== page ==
The modern definition of philanthropy describes it as a private initiative, which is used for the public good and is focussed on improving the quality of life. It is a noble effort and is one that brings relief and joy to a large sect of underprivileged citizens. India has maintained a strong philanthropic momentum, which has been steadily growing over the years. In a report on Indian philanthropy, released by consulting company Bain & Company in 2019, private funding for philanthropic efforts increased by 10%, while private funding for the same increased by 15%. But the largest increase in funding came from individual philanthropists, where there was a 21% growth.
India’s philanthropic efforts are currently following an intention to fulfil the SDG’s (Sustainable Development Goals), which are global goals, locally owned by 193 countries across the world, including India. These SDG’s help by providing a uniform metric for every country to measure and compare their philanthropic growth. They have identified 17 goals and advocate for a bold, sustainable development that focusses on people, the planet, peace and prosperity. According to the Bain & Company report, despite the current funding patterns, India will face a shortfall of USD 60 billion, if it is to achieve even 5 of the 17 goals before 2030.
Issues With Philanthropy
While philanthropy is a highly noble movement, there are a number of issues associated with it. One of the biggest issues is that just having a charitable hand and mind does not always ensure that the donation made in the name of a social cause will reach its intended target. Another problem is that many philanthropists believe that plying money to the cause will eliminate the problems altogether. But in fact, doing this does not help empower the underprivileged, and does not eradicate the root cause of their problems. Social reforms need a long-term plan and need to become sustainable in the long run. That is why it is crucial to incorporate several defining changes in the strategy of operating and developing social causes.
A lack of knowledge about sustainable practices and management operations has slowed down a number of philanthropic efforts across the country. Due to this, many social causes splutter out of existence upon depletion of the starting investment. While it has been a widely accepted notion that social organisations need more than money to run long-term, it is now that philanthropists are looking at different sources and practices to make their causes self-supporting.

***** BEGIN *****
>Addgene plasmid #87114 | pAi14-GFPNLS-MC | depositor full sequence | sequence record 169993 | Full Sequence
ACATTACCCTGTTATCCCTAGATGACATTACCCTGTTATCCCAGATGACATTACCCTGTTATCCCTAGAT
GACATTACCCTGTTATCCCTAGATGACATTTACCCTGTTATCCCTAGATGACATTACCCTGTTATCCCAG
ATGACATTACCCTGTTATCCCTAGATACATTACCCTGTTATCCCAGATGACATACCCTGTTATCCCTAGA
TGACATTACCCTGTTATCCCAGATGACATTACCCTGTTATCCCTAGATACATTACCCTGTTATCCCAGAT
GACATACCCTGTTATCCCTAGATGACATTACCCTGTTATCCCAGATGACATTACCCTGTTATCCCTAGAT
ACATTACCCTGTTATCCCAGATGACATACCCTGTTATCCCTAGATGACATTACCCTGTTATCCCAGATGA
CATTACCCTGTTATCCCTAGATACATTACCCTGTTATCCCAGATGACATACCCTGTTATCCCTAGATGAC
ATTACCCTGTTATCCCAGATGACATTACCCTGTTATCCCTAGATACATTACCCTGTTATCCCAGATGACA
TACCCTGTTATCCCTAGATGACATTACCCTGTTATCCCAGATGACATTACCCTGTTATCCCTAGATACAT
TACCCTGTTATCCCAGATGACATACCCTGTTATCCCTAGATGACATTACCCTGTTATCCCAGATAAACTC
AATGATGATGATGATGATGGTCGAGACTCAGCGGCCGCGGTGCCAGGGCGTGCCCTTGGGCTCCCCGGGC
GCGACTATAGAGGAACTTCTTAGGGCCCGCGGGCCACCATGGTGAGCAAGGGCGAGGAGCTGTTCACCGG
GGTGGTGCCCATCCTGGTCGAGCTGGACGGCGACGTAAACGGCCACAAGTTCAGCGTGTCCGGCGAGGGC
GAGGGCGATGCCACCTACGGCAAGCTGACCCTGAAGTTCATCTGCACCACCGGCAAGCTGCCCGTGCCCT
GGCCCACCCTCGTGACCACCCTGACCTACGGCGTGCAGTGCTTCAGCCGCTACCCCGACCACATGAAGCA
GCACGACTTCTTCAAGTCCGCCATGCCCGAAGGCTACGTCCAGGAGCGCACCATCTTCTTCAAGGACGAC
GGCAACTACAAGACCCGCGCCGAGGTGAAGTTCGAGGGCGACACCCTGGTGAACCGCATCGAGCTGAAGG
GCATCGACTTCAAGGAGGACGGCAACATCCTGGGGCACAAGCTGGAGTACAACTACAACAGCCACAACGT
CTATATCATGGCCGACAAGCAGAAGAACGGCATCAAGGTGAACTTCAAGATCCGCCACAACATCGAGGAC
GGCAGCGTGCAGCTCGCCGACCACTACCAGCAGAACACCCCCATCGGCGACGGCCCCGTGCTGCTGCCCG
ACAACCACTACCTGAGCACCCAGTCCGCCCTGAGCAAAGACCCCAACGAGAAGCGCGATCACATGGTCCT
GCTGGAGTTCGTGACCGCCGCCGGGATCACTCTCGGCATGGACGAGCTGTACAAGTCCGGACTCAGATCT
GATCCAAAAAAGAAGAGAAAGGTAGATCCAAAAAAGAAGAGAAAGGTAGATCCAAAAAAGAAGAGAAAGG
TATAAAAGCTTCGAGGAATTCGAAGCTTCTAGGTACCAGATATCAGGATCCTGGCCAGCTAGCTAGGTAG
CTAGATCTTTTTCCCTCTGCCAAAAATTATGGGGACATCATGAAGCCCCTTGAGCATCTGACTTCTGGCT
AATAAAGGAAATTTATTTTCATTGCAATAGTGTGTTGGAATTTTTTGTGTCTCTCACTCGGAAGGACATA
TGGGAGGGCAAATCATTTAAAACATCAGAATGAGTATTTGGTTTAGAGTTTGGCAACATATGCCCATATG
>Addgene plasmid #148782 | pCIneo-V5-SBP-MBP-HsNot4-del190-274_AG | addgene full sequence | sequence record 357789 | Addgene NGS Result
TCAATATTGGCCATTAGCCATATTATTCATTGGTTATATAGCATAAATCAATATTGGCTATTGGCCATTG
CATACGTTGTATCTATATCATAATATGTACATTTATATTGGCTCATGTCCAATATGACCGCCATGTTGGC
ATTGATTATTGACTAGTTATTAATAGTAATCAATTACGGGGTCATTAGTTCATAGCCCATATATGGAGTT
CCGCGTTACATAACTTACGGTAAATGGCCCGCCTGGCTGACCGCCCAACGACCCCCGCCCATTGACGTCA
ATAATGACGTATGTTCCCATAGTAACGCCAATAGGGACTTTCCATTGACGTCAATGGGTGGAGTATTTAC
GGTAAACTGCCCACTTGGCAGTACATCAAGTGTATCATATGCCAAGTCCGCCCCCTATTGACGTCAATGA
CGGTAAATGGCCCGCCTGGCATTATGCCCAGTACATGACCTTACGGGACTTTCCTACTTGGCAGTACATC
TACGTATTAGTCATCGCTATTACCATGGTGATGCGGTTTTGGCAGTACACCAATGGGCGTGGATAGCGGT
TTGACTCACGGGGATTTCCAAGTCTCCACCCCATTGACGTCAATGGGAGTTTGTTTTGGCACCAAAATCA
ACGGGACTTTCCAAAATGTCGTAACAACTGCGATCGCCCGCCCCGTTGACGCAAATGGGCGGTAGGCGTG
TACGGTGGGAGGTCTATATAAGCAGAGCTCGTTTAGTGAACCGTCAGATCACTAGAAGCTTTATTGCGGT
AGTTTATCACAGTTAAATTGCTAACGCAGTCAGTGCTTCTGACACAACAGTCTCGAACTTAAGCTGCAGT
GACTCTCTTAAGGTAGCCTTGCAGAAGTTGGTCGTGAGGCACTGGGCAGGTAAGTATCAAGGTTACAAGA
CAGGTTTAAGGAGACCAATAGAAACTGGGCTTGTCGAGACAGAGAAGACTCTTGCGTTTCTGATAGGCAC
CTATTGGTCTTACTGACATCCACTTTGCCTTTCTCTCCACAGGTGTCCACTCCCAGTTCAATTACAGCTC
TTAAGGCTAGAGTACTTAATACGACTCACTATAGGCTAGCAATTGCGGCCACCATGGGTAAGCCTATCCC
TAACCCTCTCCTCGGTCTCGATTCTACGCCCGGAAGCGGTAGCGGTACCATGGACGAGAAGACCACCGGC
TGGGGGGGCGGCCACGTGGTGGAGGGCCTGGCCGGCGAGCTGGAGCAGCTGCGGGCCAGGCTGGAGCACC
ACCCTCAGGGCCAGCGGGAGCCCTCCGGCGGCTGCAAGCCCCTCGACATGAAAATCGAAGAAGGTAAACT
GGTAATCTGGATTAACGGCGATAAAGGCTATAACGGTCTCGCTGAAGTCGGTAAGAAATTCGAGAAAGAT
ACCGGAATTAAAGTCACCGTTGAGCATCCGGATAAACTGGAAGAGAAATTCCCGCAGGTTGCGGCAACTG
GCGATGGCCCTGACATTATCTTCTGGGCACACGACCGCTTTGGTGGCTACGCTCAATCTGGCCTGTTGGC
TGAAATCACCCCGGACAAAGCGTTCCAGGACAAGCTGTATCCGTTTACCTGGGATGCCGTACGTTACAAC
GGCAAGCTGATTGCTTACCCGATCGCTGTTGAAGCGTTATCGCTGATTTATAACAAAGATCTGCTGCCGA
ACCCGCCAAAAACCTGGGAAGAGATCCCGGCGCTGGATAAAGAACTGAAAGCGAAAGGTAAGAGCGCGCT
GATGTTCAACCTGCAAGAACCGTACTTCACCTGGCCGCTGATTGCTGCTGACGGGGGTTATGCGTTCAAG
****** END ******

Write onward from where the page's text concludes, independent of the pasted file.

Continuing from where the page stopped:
Partnership With The Government
The government is the largest contributor to social funding in the country and additionally is the biggest supporter of public welfare. Partnership is an extremely advantageous concept, and in this case, partnering with government agencies can help social organisations reach a larger mass of people.
Bringing social change is the main goal that all philanthropists set out for, which cannot entirely become possible without change occurring at the grass-root level. An association with the government can be of high benefit here. When the government supports a cause, it shows that the nation, on a whole, is serious about pursuing the said cause and will make definitive efforts to keep the progress sustained. Donating is not always the answer while considering social change, it is far more important to bring in reforms to tackle the problem at the roots. Supporting positive changes in administrative, legal and educational institutions will help bring reforms, changes and empowerment, and including governmental support is the first step required to get started.
Views of the author are personal and do not necessarily represent the website’s views.
Rohit Shelatkar is the Vice President at Vitabiotics Ltd., one of UK’s fastest-growing vitamin company that has manufactured innovative healthcare supplements for over 48 years creating a unique portfolio of products. He is a health and fitness enthusiast. Along with healthcare, he is highly invested in philanthropy and runs the Grand Maratha Foundation.